Eric Pickles announced a strategy aimed at putting "mainstream" English values at the heart of public life on Tuesday, as he dismissed Labour's focus on multiculturalism as "the wrong path."
The communities secretary said people should use public events such as the Queen's Diamond Jubilee to come together with their neighbours, to celebrate what unites English people.
"We've seen men and women disciplined for wearing modest symbols of Christian faith at work, and we've seen legal challenges to councils opening their proceedings with prayers, a tradition that goes back generations, brings comfort to many and hurts no one. This is the politics of division," Pickles said.
"Some see religion as a problem that needs to be solved. We see it as part of the solution."
It comes days after the communities secretary moved to overturn a ban on prayers before council meetings.
Terry Sanderson, president of the National Secular Society, warned Pickles' strategy was going in "completely the wrong direction" and "bad news for all of us" in a blog for the Huffington Post: "It is a recipe for conflict between communities that already eye each other with suspicion.
"We see all over the world that when religion is given power, conflict follows. We have managed to some extent to keep this kind of sectarianism out of our policy making; now Pickles intends to restore it in a big way."
In a document on 'Creating the conditions for integration', released on Tuesday the communities department outlines how teachers must pledge not to undermine "fundamental British values." It said: "Schools, local authorities and police can continue to work together through safer schools partnerships to tackle anti-social behaviour, intolerance and extremism. This protection of children from extremist views by schools complements schools’ existing role in safeguarding children from drugs, gang violence or alcohol."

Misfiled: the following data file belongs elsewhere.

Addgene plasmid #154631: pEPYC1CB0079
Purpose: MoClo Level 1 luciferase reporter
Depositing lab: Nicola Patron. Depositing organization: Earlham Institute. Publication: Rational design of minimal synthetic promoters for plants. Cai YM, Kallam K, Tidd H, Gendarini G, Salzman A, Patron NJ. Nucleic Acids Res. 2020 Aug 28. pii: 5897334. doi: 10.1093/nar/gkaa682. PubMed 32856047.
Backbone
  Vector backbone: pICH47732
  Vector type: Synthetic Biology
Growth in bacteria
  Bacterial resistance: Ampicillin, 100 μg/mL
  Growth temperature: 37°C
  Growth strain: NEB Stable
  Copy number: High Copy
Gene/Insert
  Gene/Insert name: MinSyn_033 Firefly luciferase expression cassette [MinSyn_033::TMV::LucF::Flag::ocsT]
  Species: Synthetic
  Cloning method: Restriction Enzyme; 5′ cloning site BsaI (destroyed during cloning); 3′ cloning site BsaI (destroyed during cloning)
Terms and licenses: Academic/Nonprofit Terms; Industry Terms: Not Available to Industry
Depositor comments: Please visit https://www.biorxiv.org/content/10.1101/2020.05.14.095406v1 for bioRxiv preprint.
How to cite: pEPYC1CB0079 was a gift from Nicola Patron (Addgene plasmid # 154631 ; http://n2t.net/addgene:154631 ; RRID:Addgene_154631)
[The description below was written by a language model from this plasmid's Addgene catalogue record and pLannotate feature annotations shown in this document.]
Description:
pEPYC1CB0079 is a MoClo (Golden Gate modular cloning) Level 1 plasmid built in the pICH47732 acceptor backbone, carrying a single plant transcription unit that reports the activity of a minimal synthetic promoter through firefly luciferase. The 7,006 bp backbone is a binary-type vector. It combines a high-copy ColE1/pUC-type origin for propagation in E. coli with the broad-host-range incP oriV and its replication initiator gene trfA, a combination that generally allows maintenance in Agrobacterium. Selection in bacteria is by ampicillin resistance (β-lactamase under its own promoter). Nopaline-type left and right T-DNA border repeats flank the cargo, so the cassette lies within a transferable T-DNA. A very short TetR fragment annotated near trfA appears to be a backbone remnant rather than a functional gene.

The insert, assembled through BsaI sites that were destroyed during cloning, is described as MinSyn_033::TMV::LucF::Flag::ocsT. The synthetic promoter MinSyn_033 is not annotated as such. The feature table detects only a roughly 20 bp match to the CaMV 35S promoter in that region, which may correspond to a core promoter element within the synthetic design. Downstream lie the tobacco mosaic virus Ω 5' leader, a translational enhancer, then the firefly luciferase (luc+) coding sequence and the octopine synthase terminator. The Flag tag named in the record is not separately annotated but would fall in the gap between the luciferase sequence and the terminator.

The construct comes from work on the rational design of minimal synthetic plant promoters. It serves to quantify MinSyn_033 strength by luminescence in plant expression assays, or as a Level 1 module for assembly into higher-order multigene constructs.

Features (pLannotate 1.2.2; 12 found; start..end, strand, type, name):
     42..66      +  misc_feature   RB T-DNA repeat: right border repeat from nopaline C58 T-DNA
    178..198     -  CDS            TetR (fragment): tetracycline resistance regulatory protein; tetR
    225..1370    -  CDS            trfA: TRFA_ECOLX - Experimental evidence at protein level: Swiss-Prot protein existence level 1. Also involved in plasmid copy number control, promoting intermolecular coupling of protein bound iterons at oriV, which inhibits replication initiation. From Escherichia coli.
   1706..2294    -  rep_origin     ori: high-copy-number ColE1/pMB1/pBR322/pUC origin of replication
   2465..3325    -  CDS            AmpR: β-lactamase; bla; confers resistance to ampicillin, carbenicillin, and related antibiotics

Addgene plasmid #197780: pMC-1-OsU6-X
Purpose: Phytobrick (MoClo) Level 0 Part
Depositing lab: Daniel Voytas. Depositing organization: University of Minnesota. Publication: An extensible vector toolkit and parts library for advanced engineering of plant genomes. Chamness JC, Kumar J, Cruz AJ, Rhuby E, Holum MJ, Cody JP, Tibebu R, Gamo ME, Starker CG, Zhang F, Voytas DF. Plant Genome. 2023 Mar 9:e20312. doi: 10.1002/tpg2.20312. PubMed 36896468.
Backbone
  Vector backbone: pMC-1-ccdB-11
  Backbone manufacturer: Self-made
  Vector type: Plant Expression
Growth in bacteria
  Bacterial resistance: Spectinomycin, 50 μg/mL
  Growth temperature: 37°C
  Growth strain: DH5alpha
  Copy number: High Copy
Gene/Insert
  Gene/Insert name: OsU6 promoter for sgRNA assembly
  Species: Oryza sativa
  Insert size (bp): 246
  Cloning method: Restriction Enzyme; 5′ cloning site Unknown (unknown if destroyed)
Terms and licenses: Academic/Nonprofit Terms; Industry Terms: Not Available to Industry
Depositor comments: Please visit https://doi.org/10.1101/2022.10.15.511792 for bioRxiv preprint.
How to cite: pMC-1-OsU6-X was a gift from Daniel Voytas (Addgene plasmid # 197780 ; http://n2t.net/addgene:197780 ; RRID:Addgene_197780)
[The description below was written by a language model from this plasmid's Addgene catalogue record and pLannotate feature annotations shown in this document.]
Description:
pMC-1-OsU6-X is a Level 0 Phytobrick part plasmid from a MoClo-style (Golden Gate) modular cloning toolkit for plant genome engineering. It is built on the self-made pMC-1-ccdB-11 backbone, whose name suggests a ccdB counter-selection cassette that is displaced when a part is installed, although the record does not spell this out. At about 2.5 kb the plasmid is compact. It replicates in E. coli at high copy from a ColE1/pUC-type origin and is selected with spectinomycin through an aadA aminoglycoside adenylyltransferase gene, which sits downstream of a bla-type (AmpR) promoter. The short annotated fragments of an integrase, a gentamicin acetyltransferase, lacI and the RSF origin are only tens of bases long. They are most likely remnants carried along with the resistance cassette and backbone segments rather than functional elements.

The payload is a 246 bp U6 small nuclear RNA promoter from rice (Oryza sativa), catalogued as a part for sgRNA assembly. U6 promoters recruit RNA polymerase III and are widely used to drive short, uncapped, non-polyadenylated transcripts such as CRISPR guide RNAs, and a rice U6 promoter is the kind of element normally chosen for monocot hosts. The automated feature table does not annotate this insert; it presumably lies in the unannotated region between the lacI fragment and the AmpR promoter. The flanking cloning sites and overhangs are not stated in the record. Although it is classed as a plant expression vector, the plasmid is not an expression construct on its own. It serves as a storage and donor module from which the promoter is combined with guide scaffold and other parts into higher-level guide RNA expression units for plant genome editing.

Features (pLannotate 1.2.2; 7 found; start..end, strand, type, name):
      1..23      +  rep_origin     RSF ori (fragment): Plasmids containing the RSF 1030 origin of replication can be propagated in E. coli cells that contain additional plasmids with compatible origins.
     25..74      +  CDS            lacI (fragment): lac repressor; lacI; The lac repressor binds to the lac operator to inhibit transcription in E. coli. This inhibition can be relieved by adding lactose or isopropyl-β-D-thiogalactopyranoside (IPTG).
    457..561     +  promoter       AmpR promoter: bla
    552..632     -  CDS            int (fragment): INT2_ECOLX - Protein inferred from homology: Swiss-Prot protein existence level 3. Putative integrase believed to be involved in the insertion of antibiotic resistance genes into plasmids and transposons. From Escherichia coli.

The department also outline steps to remain vigilant against hate crimes towards people of other faiths.
The paper highlights last summer's riots in England, saying they were not "race riots" but showed "the challenge is how to respond to the criminality and lack of social responsibility that lay behind the actions of a small number of people."
But the plans will be driven by "society", rather than government: "This means that building a more integrated society is not just a job for government. It requires collective action across a wide range of issues, at national and local levels, by public bodies, private companies, and above all, civic society at large.
"Our first question must always be: 'How can people contribute to building an integrated England?'"
Andrew Copson, chief executive of the British Humanist Association, said the emphasis on voluntary work was "misguided": "The vast majority of people in Britain are not members of any local church, religious group or community, and so to lay such emphasis on religious identities as being the ones most important for encouraging voluntary work or community building is misguided."
Rob Berkeley, director of the Runnymede Trust race equality thinktank, added that Pickles' solutions "miss the point".
"The Secretary of State appears to have completely misunderstood the problems we face in building a successful multi-ethnic society, and the solutions proposed as a result simply miss the point," he said.